Characterization of Semiconductors with Photoluminescence Measurement System

Introduction

Photoluminescence is the optical emission obtained by photon excitation (usually a laser) and is commonly observed with III-V semiconductor materials. This type of analysis allows non-destructive characterization of semiconductors (material composition, qualitative investigations, etc.

Description

Measurement Principle

An Argon laser beam is focused on the sample which is located in the center of the sample compartment. If the energy of photons coming from the laser source is greater than the energy gap of the semiconductor, the sample emits photons. These are collected and analyzed with a dual flat field spectrograph. Two detectors are used, a CCD and an InGaAs array. This system allows investigations from 0.75 to 2.4 eV.

Measurement Procedure

Measurement Graph

We identify the position of one or several photoluminescence lines, and with the help of mathematical models, determine the composition of the material.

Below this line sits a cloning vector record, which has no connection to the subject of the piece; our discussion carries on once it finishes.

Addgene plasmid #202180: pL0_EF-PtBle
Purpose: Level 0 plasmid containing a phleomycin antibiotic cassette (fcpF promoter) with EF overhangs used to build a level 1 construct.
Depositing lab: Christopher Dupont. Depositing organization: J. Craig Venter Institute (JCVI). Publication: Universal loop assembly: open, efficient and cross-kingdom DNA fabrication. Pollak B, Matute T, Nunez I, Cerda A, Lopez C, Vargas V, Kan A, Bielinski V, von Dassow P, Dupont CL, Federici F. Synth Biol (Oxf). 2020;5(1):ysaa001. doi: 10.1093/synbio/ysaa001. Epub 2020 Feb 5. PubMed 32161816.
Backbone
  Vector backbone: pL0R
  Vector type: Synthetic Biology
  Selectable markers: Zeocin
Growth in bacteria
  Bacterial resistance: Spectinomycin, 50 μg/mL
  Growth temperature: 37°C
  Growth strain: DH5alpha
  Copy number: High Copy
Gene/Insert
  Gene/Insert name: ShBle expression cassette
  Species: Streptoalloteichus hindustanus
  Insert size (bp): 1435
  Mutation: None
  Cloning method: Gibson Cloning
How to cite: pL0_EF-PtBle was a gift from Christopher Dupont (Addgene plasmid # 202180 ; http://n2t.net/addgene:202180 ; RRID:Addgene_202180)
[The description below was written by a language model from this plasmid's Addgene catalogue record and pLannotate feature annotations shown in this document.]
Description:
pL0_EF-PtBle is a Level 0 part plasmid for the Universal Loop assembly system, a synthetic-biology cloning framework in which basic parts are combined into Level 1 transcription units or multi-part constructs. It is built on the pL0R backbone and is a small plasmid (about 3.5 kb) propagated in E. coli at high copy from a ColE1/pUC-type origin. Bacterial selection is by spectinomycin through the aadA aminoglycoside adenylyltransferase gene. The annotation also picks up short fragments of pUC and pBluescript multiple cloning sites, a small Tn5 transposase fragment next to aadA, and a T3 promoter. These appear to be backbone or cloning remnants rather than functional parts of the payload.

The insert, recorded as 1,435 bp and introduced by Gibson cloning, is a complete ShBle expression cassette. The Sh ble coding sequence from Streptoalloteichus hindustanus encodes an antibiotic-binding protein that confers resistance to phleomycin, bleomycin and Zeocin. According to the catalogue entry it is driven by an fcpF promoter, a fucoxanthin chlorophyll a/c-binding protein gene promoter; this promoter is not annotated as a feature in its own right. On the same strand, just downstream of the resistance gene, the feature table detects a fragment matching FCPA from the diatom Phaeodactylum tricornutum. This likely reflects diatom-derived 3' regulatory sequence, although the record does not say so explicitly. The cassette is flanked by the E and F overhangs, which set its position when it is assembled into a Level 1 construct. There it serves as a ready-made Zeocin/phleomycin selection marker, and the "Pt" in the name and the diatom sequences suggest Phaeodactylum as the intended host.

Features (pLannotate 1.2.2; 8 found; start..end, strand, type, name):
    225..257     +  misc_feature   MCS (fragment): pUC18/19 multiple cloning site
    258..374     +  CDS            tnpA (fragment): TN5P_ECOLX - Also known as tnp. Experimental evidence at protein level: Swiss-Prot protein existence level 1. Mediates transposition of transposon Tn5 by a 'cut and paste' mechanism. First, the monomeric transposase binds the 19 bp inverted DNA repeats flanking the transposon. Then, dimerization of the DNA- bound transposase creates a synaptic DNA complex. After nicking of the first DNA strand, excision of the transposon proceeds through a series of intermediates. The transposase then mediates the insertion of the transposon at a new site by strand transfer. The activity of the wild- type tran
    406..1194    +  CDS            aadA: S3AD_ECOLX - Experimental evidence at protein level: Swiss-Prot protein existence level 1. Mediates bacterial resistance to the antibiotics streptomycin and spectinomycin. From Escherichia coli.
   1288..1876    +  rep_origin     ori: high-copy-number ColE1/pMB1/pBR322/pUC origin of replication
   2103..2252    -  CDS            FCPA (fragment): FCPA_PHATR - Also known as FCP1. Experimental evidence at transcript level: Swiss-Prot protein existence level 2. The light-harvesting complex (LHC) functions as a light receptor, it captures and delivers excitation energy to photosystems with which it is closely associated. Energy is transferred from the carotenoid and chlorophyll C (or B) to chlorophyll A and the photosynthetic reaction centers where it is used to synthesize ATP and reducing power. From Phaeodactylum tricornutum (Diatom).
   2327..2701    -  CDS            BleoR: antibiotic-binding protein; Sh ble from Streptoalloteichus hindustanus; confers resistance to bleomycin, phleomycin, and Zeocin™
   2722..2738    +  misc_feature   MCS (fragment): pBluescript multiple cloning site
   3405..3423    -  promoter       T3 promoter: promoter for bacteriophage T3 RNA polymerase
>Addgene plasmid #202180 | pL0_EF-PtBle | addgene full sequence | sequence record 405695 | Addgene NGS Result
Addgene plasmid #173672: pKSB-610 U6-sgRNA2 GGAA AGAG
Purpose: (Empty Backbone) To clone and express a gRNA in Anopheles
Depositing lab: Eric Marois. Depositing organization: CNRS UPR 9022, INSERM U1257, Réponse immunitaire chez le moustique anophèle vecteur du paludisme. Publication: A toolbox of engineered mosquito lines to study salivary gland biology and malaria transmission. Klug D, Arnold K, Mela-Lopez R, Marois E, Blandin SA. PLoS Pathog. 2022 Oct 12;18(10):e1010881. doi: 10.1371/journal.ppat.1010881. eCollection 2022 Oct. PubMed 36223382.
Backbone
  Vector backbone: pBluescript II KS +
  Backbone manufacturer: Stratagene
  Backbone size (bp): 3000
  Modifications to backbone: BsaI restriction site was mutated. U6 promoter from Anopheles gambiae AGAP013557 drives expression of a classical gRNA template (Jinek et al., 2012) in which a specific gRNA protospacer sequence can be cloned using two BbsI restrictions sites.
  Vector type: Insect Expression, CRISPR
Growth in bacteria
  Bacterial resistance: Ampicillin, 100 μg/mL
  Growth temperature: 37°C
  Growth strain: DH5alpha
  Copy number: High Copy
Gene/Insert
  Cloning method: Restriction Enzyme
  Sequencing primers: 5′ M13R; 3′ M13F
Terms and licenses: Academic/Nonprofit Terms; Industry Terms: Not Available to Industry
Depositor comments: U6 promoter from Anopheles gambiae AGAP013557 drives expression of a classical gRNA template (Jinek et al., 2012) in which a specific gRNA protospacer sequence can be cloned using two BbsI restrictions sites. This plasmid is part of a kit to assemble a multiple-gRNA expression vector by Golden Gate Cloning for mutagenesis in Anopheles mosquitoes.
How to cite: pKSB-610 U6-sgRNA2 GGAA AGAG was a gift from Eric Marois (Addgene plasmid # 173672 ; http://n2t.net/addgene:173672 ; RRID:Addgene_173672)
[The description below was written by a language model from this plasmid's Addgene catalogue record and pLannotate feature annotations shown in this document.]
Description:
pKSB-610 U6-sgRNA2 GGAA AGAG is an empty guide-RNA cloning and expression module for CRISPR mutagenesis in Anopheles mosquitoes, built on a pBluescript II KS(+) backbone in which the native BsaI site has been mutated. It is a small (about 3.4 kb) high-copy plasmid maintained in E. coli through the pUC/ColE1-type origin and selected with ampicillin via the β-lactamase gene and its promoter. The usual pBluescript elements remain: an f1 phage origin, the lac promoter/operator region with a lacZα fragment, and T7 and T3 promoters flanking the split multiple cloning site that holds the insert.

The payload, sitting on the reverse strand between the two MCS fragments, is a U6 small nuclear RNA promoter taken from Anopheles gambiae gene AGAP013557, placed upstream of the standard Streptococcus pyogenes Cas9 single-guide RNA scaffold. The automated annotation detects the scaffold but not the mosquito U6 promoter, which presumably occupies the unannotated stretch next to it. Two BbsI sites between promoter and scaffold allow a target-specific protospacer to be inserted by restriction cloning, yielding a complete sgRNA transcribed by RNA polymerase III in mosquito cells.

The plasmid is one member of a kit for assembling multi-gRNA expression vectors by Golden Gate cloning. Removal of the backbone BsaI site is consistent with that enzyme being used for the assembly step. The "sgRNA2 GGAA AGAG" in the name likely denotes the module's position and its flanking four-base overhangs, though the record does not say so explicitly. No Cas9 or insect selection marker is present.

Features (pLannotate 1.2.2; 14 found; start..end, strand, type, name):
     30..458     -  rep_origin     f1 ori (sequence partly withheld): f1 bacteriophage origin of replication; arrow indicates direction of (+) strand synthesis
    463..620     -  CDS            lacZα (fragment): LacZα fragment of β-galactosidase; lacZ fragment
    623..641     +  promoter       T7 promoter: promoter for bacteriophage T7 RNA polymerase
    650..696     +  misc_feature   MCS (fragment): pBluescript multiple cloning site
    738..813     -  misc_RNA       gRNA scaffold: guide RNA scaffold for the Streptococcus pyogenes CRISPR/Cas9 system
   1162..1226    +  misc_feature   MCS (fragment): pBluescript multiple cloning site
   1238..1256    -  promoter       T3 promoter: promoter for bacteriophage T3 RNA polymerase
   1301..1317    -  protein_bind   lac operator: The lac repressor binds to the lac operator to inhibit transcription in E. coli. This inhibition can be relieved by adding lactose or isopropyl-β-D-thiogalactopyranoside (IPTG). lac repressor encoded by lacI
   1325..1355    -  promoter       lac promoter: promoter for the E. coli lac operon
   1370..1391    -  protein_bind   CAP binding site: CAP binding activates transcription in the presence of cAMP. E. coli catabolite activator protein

Example: GaAlAs sample.

The following expression gives the AlAs composition as a function of the photoluminescence line position (*):

E(x) = 1.424 + 1.247 x (at T = 300K)

with

E(x): line position (in eV units)

x: AlAs composition

Measured line position: 1.643 eV

then x = 0.18 (18% of AlAs)

Applications

  • Qualitative investigations for semiconductors.
  • Fast determination of alloy composition in ternary compounds (GaAlAs, GaInAs, AlInAs...)

System Advantages

The two array detectors, CCD and InGaAs, offer high sensitivity and speed. They can both be mounted simultaneously on a Dual Flat Field Spectrograph allowing full characterization of the sample with ease.